Lawmakers’ calendar is full
Plus, the McQuaid-Trump electoral drama evokes past Union Leader political feuds
Long anticipated, both winter and 2016 have arrived, the former somewhat late and the latter right on time. Ski area operators breathed a sigh of relief as cold weather and white precipitation blanketed the state midway between the Christmas and New Year’s holidays, reminding people from the cities to the south that skiing and other winter sports were available.
Getting down to work, the 2016 NH Legislature was set to begin work for the year at 10 a.m. Jan. 6. The first order of business is to deal with committee of conference reports, those recommendations on bills that were retained by committees for further work during the 2015 session.
Accompanying the first meeting of the Legislature is a caucus in each party to allow members try to agree on strategy.
Obviously, in 2016 that strategy also will have an eye on the primary and election.
In the even-numbered year, the deadlines for action show a more truncated schedule.
In the House, Jan. 6 was the last day to introduce legislation. Thursday, Feb. 4, is the last day that House bills that require action by two committees have to go to the second committee. Feb. 11 is the last day for the second committee to act on House bills. March 3 is the last day for committees to report out House bills considered by only one committee, and March 10 is the last day for the House to act.
Thursday, March 17, is the last day for committees to report all House bills for action on the floor. In New Hampshire, all bills have to have action and none can be thrown in the wastebasket by the chair of a committee, as often happens in the U.S. Congress and other state legislatures.
Crossover day, the day that bills introduced and passed in one body need to be reported to the other, is Thursday, March 24.
The Senate has a similar schedule and sends its bills to the House and receives the House bills set over on crossover day. Once the Senate bills get to the House, April 14 becomes the last day to report Senate bills going to a second committee from the first committee. Thursday, April 21, is the last day to act on Senate bills going to a second committee. Thursday, May 5, is the last day to report all remaining bills, and May 12 is the last day to act on all remaining Senate bills so that House action on bills will be completed that day.
But that is not the end of the process. When the House passes a Senate bill in a different form from that passed in the Senate, a committee of conference has to be formed by May 19. Obviously, bills passed by the House in the same form as in the Senate go on to the governor for signature or veto or are allowed to become law without the governor’s signature. Bills defeated by the second body are dead.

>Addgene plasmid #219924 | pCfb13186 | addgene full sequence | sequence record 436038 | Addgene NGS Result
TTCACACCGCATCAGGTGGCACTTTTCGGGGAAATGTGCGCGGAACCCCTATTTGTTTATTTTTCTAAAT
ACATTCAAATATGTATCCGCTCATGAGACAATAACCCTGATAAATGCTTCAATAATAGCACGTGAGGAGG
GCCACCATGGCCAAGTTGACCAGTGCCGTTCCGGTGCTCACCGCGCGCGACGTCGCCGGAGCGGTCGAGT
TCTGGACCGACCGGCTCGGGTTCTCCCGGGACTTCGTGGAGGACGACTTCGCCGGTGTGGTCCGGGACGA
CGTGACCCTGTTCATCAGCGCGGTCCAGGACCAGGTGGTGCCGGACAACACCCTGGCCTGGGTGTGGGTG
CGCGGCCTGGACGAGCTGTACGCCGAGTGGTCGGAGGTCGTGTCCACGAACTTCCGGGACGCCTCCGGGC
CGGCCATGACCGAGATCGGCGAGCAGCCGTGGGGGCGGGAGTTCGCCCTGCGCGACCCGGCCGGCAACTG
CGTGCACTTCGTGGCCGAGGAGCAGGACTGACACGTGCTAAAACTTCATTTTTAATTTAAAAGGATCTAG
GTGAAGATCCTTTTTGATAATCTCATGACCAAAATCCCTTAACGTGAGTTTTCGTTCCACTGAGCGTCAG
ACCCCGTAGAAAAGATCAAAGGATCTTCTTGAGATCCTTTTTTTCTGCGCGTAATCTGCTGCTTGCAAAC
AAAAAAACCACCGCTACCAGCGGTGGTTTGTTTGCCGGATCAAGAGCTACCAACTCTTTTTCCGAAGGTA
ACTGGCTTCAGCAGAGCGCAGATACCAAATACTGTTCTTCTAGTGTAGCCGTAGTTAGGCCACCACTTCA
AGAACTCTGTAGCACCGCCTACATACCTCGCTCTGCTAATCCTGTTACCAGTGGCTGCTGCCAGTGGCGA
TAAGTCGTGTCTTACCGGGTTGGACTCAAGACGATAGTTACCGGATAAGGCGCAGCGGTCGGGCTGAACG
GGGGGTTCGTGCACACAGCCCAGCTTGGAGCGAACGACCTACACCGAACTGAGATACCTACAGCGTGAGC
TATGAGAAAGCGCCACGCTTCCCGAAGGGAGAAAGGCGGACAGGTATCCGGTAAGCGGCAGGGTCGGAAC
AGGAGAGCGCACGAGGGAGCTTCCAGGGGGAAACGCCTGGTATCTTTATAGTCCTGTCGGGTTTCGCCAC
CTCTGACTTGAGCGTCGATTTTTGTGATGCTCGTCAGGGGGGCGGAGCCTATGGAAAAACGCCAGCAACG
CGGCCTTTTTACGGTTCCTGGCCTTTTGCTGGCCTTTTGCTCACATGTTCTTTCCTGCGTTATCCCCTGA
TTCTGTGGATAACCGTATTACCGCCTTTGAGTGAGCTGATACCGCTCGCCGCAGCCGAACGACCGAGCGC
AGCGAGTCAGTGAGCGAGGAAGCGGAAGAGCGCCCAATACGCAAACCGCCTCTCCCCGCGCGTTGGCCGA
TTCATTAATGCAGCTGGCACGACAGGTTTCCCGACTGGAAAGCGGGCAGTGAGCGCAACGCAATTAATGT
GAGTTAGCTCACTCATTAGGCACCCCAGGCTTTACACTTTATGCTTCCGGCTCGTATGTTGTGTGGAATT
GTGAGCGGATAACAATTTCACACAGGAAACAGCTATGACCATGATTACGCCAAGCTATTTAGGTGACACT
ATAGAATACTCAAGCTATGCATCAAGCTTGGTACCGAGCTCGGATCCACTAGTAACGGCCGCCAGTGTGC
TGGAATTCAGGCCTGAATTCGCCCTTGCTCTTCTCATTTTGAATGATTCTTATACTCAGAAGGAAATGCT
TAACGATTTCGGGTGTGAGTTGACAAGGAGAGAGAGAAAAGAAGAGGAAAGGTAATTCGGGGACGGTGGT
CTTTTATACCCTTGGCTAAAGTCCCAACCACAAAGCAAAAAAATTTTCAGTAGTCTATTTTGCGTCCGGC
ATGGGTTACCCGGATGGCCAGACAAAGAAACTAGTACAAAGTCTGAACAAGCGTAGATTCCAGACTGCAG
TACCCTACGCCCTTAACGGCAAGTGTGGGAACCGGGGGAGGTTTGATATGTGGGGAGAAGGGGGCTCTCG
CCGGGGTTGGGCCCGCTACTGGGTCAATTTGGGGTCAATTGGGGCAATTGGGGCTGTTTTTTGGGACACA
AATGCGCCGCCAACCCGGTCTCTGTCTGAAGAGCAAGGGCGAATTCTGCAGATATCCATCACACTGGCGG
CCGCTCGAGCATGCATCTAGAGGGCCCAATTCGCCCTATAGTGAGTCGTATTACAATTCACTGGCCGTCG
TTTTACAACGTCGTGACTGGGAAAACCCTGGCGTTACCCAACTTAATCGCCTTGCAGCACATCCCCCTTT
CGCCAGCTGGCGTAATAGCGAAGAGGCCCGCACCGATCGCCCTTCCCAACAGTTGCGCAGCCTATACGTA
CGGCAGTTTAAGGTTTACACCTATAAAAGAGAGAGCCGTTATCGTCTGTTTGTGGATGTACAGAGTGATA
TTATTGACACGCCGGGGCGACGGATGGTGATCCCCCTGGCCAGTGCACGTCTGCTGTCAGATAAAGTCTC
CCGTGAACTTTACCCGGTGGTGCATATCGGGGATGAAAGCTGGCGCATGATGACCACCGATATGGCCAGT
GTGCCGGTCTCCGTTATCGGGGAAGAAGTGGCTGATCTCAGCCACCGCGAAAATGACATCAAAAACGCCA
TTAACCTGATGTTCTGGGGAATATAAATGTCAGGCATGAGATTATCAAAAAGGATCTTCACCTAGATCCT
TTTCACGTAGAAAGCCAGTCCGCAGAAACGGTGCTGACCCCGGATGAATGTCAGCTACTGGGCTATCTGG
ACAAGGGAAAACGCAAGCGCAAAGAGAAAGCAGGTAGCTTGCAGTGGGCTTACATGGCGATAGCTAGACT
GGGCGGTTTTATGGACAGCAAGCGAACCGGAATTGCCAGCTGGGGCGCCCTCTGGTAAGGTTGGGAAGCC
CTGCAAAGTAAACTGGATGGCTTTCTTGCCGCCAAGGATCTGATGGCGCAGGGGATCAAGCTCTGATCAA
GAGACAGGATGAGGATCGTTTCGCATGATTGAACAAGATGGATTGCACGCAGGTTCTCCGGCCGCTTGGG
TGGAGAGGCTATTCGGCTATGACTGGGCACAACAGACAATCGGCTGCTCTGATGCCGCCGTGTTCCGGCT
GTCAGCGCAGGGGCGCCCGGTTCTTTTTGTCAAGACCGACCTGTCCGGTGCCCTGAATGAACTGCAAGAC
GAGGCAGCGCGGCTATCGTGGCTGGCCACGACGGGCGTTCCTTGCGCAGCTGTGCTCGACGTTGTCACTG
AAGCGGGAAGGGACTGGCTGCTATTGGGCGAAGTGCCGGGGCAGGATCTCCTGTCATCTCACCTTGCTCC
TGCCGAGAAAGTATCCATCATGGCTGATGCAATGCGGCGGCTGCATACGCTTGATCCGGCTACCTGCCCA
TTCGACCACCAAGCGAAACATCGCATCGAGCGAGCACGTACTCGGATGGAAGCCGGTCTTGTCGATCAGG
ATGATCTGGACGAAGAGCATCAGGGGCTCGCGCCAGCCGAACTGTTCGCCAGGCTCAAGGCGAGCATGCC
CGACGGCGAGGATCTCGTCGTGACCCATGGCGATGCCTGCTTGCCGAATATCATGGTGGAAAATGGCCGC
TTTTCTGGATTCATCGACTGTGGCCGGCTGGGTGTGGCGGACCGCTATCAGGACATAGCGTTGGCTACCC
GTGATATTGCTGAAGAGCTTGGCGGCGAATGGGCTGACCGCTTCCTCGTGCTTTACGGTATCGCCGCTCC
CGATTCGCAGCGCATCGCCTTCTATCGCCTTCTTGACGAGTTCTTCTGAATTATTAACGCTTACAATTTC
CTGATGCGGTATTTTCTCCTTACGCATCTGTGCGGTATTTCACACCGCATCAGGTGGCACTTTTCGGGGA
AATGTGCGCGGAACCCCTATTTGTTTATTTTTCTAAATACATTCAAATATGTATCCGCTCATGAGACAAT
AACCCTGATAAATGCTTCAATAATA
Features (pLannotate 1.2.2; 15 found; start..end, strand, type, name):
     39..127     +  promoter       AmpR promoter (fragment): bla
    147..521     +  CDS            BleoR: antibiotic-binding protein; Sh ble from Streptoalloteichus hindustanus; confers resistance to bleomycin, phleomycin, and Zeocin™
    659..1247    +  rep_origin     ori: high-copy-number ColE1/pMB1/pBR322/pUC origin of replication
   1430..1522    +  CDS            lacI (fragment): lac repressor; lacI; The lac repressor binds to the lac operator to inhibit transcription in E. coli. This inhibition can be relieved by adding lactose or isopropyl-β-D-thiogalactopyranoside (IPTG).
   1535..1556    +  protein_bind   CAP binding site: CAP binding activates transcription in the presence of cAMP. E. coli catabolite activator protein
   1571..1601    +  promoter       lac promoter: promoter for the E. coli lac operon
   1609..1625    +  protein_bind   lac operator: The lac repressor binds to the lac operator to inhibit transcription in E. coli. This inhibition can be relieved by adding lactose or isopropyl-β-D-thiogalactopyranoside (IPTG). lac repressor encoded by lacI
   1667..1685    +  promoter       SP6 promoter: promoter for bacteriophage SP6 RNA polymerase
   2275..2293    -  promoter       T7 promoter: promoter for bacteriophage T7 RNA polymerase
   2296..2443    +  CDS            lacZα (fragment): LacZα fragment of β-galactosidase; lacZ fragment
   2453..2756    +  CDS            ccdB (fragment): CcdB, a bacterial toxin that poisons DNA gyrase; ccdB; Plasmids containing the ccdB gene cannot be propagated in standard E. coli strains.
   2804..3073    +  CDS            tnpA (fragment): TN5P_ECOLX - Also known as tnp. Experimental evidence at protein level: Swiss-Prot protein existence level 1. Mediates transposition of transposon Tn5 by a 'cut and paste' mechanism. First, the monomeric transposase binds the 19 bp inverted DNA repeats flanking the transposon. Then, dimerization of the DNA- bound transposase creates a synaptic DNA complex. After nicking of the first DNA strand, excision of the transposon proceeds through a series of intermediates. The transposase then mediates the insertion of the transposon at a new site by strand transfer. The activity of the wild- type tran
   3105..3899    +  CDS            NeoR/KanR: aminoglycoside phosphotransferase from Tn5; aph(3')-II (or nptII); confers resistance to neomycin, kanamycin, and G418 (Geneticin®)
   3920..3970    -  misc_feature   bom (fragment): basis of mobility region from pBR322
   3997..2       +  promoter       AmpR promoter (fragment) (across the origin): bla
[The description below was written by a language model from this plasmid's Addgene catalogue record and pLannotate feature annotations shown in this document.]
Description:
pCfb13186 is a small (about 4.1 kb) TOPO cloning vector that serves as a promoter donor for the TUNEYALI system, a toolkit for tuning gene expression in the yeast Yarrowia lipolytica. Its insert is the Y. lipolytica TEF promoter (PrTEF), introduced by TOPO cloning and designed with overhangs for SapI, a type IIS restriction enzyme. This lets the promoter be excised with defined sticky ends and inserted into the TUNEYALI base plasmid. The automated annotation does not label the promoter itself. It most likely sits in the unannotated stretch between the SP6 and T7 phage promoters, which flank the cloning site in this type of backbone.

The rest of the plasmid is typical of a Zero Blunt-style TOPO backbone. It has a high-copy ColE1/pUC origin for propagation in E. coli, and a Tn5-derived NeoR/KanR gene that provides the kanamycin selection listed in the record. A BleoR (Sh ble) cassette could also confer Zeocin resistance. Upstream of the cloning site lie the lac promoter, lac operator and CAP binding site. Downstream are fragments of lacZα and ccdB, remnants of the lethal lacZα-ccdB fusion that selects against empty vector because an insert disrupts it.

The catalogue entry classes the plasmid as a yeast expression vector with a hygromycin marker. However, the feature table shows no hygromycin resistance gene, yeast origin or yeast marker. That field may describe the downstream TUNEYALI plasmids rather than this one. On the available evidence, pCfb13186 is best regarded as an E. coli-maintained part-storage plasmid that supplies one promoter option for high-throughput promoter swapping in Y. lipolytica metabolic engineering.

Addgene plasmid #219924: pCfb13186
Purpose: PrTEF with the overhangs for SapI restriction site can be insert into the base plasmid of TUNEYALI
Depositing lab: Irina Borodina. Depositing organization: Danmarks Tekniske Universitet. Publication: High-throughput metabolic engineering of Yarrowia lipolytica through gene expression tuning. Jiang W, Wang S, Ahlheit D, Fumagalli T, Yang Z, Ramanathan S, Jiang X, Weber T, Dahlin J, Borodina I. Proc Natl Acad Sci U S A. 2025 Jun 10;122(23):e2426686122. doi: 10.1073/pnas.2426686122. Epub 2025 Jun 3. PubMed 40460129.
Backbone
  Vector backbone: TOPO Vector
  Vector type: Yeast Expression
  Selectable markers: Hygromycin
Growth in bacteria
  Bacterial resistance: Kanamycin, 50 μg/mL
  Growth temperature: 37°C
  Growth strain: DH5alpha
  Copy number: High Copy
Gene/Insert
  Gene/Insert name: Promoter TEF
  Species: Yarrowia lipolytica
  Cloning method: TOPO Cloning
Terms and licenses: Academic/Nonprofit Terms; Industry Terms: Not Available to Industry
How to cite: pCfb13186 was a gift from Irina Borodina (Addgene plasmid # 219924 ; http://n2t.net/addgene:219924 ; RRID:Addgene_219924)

After the conference committees meet, May 26 is the last day for members to sign committee of conference reports and June 2 is the last day for the House to act on committee of conference reports so the Legislature aims to be done at the beginning of June, earlier than it typically is finished in odd-numbered years, which also includes consideration of a state budget.
For the $100 a year that they are paid, state legislators certainly work hard.
In an interesting bit of electoral drama, at the end of December, Republican presidential hopeful Donald Trump and Joseph McQuaid, publisher of the NH Union Leader, exchanged words after McQuaid and the paper endorsed New Jersey Gov. Chris Christie and McQuaid wrote a front-page editorial comparing Trump to a well-known bully in the movie, “Back To The Future.” Trump responded calling McQuaid a “low-life,” among other things.
This is reminiscent of the days when the Manchester Union Leader, under publisher William Loeb, actively participated in New Hampshire primary politics, tweaked candidates and elicited reaction from them.
Loeb, well known for his colorful language, called candidates all manner of names, and reportedly made Maine Senator Edmund Muskie cry in front of the Union Leader, after making detrimental remarks about Muskie’s wife. That was 1972.
While older readers will remember Loeb’s antics, observers could only smile at the fun Joe McQuaid must be having in his reprise of the Loeb playbook and how he got Trump to bite so quickly. The difference this time, however, is how many who never agreed with Loeb agree with McQuaid!
Voters should consider carefully whether a vote for Mr. Trump is a responsible action or is a vote strengthening the Democrats’ chances in the November election.
Regardless, we are in the midst of the action of the presidential primary now in both parties, and how it plays out will be fascinating as well as historic.
Brad Cook, a shareholder in the Manchester law firm of Sheehan Phinney Bass + Green, heads its government relations and estate planning groups.